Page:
The countdown is under way for the first glimpse of the new project which will confirm Falkirk’s place on the tourist map.
Helix Day is Saturday, September 14 – less than nine days away – when there will be a chance to see the first area which has been completed.
After years in the planning and construction, people will finally have an opportunity to see what The Helix is all about.
Although it is guaranteed to attract visitors from far and wide, the massive environmental initiative is fundamentally an attraction for the people of Falkirk and Grangemouth.
Built on wasteground between the two towns, the £43 million development will transform the landscape with a public park, lagoon, pathways, canal hub, visitor centre and the iconic Kelpies.
The two 30-metre tall steel plated sculptures in the shape of horse’s heads have been designed by Glasgow artist Andy Scott. Their giant presence will soar over the 350 hectare site and already can be seen for miles around.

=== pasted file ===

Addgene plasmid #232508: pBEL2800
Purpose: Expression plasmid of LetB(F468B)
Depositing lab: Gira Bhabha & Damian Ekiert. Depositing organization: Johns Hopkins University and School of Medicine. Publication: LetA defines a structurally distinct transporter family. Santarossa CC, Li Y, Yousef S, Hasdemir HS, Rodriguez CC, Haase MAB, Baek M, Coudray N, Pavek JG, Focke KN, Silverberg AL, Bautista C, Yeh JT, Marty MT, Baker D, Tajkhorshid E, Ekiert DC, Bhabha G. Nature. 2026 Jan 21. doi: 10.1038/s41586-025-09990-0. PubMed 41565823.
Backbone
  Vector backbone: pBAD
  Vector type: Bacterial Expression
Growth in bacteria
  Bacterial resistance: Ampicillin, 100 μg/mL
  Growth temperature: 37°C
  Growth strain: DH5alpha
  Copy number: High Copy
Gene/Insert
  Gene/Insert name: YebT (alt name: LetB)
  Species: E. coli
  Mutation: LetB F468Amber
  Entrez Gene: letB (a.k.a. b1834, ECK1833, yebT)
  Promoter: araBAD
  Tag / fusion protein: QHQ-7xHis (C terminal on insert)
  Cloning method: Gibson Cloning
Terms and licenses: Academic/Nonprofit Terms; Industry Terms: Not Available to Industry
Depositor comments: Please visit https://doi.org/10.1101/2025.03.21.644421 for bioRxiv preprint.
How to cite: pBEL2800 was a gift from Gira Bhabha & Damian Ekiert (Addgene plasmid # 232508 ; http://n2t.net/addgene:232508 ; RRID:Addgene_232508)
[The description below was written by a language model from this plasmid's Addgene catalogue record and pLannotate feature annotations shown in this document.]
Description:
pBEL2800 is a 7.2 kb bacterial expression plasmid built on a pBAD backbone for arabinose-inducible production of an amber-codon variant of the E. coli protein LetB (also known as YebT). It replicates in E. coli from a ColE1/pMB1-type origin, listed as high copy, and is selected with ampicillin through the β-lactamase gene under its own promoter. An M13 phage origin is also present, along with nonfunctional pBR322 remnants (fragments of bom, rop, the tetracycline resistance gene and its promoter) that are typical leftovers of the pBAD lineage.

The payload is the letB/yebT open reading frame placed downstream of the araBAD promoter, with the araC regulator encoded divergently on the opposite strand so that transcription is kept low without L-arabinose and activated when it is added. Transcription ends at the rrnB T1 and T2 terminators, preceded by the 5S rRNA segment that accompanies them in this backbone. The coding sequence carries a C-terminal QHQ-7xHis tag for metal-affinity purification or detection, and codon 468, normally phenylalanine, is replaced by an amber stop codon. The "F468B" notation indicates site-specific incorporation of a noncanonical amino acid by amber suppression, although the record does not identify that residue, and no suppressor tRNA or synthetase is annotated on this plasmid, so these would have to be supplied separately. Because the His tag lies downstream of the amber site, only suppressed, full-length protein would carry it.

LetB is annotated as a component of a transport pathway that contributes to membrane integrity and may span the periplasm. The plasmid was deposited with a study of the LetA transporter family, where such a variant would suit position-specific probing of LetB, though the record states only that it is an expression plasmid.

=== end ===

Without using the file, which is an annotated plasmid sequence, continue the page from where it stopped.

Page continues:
The Helix consists of four different zones and at its heart sits Helix Park, which boasts a large lagoon for water sports, a great lawn for events and activities, a splash play area and plaza cafe – all designed around feedback from people living in the local communities.
A focal point on Helix Day will be the tree sculpture, the Wynden Tree being assembled on the giant lawn and constructed from steel and willow. It is the work of artist Alex Rigg with the help of schoolchildren and community groups.
Looking forward to the day, Mike King, Helix programme director, said: “It was important to have local input. We want the people of Falkirk to be proud of their new greenspace and use it as often as they can.”